If anyone knows how viscous and hurtful the internet can be, it's the Duchess of Sussex. While she's faced a near constant tide of online abuse and criticism since her relationship with Prince Harry went public in 2016, the vitriol against her intensified after the announcement of her pregnancy in October 2018. In fact, Meghan Markle says she was the most trolled person in the entire world in 2019.
Markle spoke candidly about how the abuse she faced online following her marriage to Prince Harry impacted her mental health in a recent interview on the Teenage Therapy podcast for World Mental Health Day, People reported. She noted that, despite being out of the public eye for a large chunk of the year, she was still targeted online in a way that was "almost unsurvivable."
"Yes [social media] is a great way to connect, but it also ends up being a place where there's a lot of disconnection," Markle said. "I can speak personally too, I'm told that in 2019 I was the most trolled person in the entire world, male or female."
"Now, eight months of that I wasn't even visible," Markle said. "I was on maternity leave or with a baby. But what was able to be manufactured and churned out, it's almost unsurvivable."
The Duchess of Sussex went on to say that she was trolled to such a large extent in 2019 that most people wouldn't be able to imagine what it felt like. "I don't care if you're 15 or you're 25, if people are saying things about you that aren't true, what that does to your mental and emotional health is so damaging," Markle said.
But while her experience with online bullying and harassment is perhaps more magnified than what the average person may face, Markle said she and Prince Harry have used their personal experiences to connect with others about mental health. "We all know what it feels like to have our feelings hurt," Markle said. "We all know what it feels like to be isolated or othered."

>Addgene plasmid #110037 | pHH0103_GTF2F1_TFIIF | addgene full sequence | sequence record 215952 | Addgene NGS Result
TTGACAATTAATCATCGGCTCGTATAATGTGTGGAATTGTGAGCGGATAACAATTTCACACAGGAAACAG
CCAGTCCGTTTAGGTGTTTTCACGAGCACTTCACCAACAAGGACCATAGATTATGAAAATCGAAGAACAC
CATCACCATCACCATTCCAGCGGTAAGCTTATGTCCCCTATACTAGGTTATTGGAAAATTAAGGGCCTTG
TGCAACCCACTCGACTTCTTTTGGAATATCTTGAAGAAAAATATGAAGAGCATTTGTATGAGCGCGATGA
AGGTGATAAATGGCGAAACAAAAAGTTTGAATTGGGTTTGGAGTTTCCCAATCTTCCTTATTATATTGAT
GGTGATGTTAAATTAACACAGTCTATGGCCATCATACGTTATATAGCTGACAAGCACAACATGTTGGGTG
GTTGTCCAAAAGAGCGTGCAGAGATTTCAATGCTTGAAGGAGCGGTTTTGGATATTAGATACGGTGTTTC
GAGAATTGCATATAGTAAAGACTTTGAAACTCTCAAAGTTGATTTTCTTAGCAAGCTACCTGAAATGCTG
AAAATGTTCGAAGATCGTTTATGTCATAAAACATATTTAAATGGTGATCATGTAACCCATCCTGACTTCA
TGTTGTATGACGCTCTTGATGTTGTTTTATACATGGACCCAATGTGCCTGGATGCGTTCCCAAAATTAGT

During her interview with Teenage Therapy, Markle also opened up a bit about what was happening when she went viral for telling a British journalist she was "not okay" shortly after giving birth. In October 2019, roughly five months after she'd given birth, Markle made headlines for speaking candidly about her mental and emotional state with ITV reporter Tom Bradby during a royal tour of southern Africa.
"Any woman, especially when they're pregnant, you're really vulnerable, and so that was made really challenging," ITV News reported Markle told Bradby when asked is she was okay. "And then when you have a newborn, you know... And especially as a woman, it's a lot. So you add this on top of just trying to be a new mom or trying to be a newlywed." Markle then thanked Bradby for asking, noting that "not many people have asked if I'm okay."
"It's a very real thing to be going through behind the scenes," she admitted.
When pressed if it "would be fair" to describe her as "not really okay, as in it's really been a struggle," Markle responded with "yes."
The Duchess of Sussex told Teenage Therapy she was a "tired" when giving the interview due to having to juggle her duties as a mom with her duties as a royal on tour. "I was just about to give Archie a bath. I was exhausted," she said.
"She was still breastfeeding at the time," Harry noted, further explaining the additional workload Markle was carrying at the time.
"Between every official engagement I was running back to make sure our son was fed," Markle elaborated.
The royal couple stressed to the high-school seniors who host Teenage Therapy that being vulnerable doesn't mean being weak and that talking about mental health not only helps with healing, but with removing the stigma around the topic. "Vulnerability is not a weakness, showing vulnerability in today's world especially is a strength," Harry said. "The more we talk about it the more it becomes normal, and it is normal."
In that regard, it seems the couple is living by example.